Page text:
China has hijacked India's decades-old paternal role in Nepal through a strategic partnership of cooperation

Nepal's bend to China becomes a Himalayan issue for India

Hindu devotees perform a ritual to apologize in front of a statue of deity Shwet Bhairav on the last day of the Indra Jatra religious festival in Nepal's capital Kathmandu on Sept. 6. (Photo: AFP)

Amid a raging pandemic and a looming global economic meltdown, the Himalayan nation of Nepal has courted communist China, much to the chagrin of Hindu nationalist India.

A seemingly innocuous pact between Hindu-majority Nepal and China to remeasure Mount Everest's height has seen New Delhi pressing the panic button.

A clause in the agreement calls for Beijing and Kathmandu to collaborate on "surveying, mapping, and geo-information management."

The height of Mount Everest is a matter of national pride in Nepal. Permits to climb the world’s tallest mountain above sea level generate nearly US$4 million each year for the Nepal government coffers, with a thriving tourism industry involving porters, guides and the hospitality sector.

The height of Mount Everest is pegged at 8,848 meters, as measured by the Survey of India in 1954. Over the decades, many nations have come out with their own calculations, but they have not been accepted.

A devastating earthquake in 2015 revived the debate on its height. Geologists and experts claimed that a swathe of the Himalayas, including where Mount Everest is situated, had “shrunk” due to tectonic activities.

Nepal turned down India's offer to collaborate and went ahead with its $2.5 million measurement project in 2017.

When Chinese President Xi Jinping visited Nepal in October 2019, he described a remeasured Mount Everest as an "eternal symbol of the friendship between Nepal and China".

Jinping, the first Chinese leader to visit Nepal since Jiang Zemin in 1996, signed more than 23 agreements and memorandums of understanding and pledged $496 million in financial assistance to the tiny nation.

India and Nepal had strong relations dating back centuries. Hindu-dominated India doled out many sops to its Himalayan neighbor. Nepal ended its tag as the only Hindu kingdom in the world only in 2008 when it became a federal republic.


Their ties began to sour after India completed a road on the India-Nepal-China border in April this year, purportedly to make the pilgrimage to Mount Kailash and Manasarovar easier. Both the Hindu holy sites are in Tibet, an autonomous region within China, and Indians need a Chinese visa to make the pilgrimage.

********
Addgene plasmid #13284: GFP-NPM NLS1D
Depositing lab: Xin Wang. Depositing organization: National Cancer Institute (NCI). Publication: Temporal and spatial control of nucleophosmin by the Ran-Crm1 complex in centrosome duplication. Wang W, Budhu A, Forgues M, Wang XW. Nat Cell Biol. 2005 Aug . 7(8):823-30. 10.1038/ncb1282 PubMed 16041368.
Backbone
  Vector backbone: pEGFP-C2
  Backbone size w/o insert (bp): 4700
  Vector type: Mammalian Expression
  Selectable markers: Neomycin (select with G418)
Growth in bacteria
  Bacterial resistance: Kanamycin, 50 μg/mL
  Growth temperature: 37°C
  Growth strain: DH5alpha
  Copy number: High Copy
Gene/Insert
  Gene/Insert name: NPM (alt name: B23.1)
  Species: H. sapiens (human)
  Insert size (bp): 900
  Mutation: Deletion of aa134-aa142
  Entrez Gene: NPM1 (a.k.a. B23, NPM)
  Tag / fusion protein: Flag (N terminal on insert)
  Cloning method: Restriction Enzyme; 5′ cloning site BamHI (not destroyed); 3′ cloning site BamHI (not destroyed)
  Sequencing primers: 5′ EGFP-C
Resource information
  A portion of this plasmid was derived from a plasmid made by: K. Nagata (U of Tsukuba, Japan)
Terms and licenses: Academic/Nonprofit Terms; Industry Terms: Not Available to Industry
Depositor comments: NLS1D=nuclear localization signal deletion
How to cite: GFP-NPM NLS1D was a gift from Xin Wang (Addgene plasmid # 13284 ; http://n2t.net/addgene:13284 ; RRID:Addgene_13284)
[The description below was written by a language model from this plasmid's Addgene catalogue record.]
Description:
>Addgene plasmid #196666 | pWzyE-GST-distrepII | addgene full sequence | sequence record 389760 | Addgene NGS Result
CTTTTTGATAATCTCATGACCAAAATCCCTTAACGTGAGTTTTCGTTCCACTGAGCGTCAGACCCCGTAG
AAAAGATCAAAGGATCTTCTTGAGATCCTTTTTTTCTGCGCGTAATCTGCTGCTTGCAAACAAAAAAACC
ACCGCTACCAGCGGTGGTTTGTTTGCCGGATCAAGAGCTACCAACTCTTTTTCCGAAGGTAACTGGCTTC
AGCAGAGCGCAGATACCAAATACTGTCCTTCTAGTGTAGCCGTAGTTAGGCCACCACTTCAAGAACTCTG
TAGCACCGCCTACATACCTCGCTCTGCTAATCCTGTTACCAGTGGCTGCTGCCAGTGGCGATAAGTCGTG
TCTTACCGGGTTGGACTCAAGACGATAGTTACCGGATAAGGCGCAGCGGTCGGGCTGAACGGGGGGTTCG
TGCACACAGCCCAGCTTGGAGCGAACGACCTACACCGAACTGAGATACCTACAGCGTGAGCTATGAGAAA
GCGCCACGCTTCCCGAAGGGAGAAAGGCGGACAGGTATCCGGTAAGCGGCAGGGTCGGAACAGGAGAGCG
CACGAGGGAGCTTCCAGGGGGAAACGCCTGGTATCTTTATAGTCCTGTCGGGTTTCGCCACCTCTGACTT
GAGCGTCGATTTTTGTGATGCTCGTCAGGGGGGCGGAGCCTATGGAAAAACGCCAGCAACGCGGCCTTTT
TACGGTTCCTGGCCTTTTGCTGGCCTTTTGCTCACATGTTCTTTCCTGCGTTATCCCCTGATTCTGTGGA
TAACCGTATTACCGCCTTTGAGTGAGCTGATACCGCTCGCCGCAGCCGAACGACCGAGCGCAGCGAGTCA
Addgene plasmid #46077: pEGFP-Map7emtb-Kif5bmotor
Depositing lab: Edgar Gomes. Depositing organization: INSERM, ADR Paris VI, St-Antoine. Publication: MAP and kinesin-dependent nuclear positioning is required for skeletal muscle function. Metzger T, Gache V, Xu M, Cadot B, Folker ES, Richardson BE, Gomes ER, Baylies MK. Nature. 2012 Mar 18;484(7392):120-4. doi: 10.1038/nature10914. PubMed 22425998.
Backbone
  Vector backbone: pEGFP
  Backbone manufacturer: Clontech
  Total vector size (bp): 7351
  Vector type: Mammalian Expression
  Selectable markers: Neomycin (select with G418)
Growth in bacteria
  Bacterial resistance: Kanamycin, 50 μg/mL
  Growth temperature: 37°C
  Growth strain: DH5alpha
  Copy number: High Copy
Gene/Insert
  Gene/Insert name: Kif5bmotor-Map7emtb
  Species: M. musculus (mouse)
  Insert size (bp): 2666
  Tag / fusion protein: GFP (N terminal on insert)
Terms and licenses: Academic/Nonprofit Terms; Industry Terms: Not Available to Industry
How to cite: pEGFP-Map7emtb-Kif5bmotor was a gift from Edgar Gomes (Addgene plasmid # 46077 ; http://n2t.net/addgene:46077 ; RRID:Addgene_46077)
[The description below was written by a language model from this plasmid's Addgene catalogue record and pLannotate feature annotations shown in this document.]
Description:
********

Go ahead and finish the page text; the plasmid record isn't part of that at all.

The Nepal government protested the road construction, which became a bone of contention between the countries. Nepal claims India encroached on 400 square kilometers of its land.

China is looking forward to replacing India in Nepal's economic and political domain. China has revived a $300-million rail project between Nepal and China, which will make Beijing the largest trading partner once the rail network becomes operational in 2025.

Communist connections

China has turned the current domestic politics of Nepal to its advantage. Nepal is ruled by the Nepal Communist Party (NCP) under the leadership of Prime Minister K.P. Sharma Oli, who is keen on cultivating China by ditching India.

Media reports say that China plays a crucial role in bringing together two warring communist factions in the government to keep the first elected government in Nepal intact. The NCP also gets tips from the Chinese Communist Party on running the party and the government.

China has improved its standing among South Asian countries where India was once considered the Big Brother due to its economic might. Bangladesh and Sri Lanka have openly displayed their new-found love for China and its financial largesse.

By allowing 97 percent duty-free access for Bangladeshi goods, China has become Dhaka's largest trading partner and its largest investor at the same time.

Save India, almost all South Asian nations have shown eagerness to benefit from the big-ticket Chinese revival of the Silk Road, the ancient trade route that connected East Asia with southern Europe. Sending a clear message to India, Nepal officially joined the Belt and Road Initiative in 2017.

Among South Asian nations, Nepal was a perfect fit for China’s strategy to contend with India in every possible way due to the Himalayan nation's cultural and religious closeness to India.

Communist China has wooed Nepal with multiple aid projects and economic growth by collaborating with the ruling NCP.

In another unprecedented move, Nepal has accepted a Chinese proposal to make Mandarin a mandatory language in Nepal's schools, with China footing the bill for teachers.

As New Delhi is busy fighting Covid-19, Nepal is drifting away from its sphere of influence. Indeed, India has lost the buffer state between two Asian giants.

China has hijacked India's decades-old paternal role in Nepal through a strategic partnership of cooperation.